On my ill-tempered days, I tend to align with a theory that the education of the elite Nigerian professional is like a helmet that’s loosely worn on the outside but never really gets inside and changes anything in the mind of the individual.
The CBN Governor Godwin Emefiele appears to have taken his own helmet off his head and kept it in a basket at Buhari’s feet to make sure that nothing related to reason or morality is close enough to influence his ideas and actions.
How do we explain the reports that the Central Bank of Nigeria (CBN) has instructed banks to start fining customers for failed direct debit transactions caused by the customer’s failure to fund their account?
A direct debit is an authorisation given to a bank by its customer allowing the bank to make payments from their accounts on fixed dates.
The information available suggests that account holders will be charged 1% of the transaction amount, or N5,000, whichever is higher for failed direct debits. This would have been a tad bearable if it was limited to the 1% of the transaction.
At least that would mean you get fined N100 for a failed debit of N10,000, but instead what it means is that you would be fined N5000 for a failed direct debit of N500.
What this means is that if an Apple Music direct debit of N900 hits an unfunded account, the account owner gets fined N5000.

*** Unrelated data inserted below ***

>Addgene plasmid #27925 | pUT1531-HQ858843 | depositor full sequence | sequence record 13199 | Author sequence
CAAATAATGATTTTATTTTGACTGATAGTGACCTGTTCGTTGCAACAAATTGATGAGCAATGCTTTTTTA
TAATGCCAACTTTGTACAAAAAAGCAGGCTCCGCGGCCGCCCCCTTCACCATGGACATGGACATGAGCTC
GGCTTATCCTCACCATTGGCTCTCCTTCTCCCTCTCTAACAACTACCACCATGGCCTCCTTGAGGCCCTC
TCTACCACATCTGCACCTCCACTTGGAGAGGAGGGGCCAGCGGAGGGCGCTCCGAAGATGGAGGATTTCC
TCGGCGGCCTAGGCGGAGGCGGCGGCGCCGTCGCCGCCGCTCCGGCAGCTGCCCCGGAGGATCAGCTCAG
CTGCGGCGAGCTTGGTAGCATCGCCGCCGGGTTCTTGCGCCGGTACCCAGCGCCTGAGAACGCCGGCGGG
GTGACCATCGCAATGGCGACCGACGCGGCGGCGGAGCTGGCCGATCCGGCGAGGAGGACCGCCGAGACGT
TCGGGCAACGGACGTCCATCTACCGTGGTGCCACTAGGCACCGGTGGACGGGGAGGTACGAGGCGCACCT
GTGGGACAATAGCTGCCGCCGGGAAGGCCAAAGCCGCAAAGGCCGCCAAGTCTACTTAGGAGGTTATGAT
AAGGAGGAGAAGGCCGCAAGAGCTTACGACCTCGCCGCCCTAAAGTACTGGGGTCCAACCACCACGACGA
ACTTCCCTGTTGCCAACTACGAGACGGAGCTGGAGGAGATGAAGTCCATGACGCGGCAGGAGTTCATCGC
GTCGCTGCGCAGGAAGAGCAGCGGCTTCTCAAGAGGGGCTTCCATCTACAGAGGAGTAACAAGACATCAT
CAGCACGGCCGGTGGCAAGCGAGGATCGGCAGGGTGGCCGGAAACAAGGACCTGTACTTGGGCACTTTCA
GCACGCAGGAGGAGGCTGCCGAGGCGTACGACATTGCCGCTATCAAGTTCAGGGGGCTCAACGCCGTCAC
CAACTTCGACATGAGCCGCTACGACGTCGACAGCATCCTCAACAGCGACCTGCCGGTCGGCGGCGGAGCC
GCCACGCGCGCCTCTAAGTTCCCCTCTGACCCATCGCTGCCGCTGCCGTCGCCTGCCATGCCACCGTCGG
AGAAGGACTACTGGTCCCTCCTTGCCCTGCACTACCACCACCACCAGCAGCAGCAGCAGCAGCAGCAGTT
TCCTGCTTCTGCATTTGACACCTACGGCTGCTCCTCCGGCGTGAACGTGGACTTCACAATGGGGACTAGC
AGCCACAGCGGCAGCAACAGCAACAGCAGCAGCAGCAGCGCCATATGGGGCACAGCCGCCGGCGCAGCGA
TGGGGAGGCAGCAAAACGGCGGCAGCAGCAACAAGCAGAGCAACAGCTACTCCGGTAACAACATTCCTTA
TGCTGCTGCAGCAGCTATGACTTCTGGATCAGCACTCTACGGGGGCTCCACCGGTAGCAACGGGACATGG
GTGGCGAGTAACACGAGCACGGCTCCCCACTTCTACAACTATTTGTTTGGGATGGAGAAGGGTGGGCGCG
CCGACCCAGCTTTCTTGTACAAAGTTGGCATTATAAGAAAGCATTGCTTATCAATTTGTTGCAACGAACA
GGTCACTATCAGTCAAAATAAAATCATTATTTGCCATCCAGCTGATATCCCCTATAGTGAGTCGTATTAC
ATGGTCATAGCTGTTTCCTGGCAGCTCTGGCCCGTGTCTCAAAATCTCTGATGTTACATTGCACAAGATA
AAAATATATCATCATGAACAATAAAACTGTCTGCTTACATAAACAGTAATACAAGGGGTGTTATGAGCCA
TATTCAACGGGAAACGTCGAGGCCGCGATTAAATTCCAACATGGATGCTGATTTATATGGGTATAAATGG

What this means is that you get a 25 thousand Naira fine if your salary is delayed and you have 5 failed direct debits slated for a payday that bounce simply because there’s a delay in salaries being paid.
It doesn’t matter if these direct debits had a total worth of N1000. You would get fined N25,000. I’m tempted to ask if it’s crack but this is more likely to be congenitally or mentally sourced.
What is wrong with the Central Bank of Nigeria??
We know Buhari demands that everything around him sink to a certain level but Godwin Emefiele seems to relish in the absurdity. If he’s not shutting down accounts of young peaceful protest organisers, he’s calling them terrorists or doing some other absurdly moronic thing.
One can only hope that this report is untrue or would be reversed. People were alerted to this when Stanbic IBTC emailed its customers on Thursday, November 19 saying that it was ready to start obeying the directive that had been given almost a year ago.
So the CBN looked at the current economic situation and felt it made sense to push forward now? With no consideration given to how it could hamper a nationwide transition to the online and cashless economy? They are really thinking deeply in Abuja.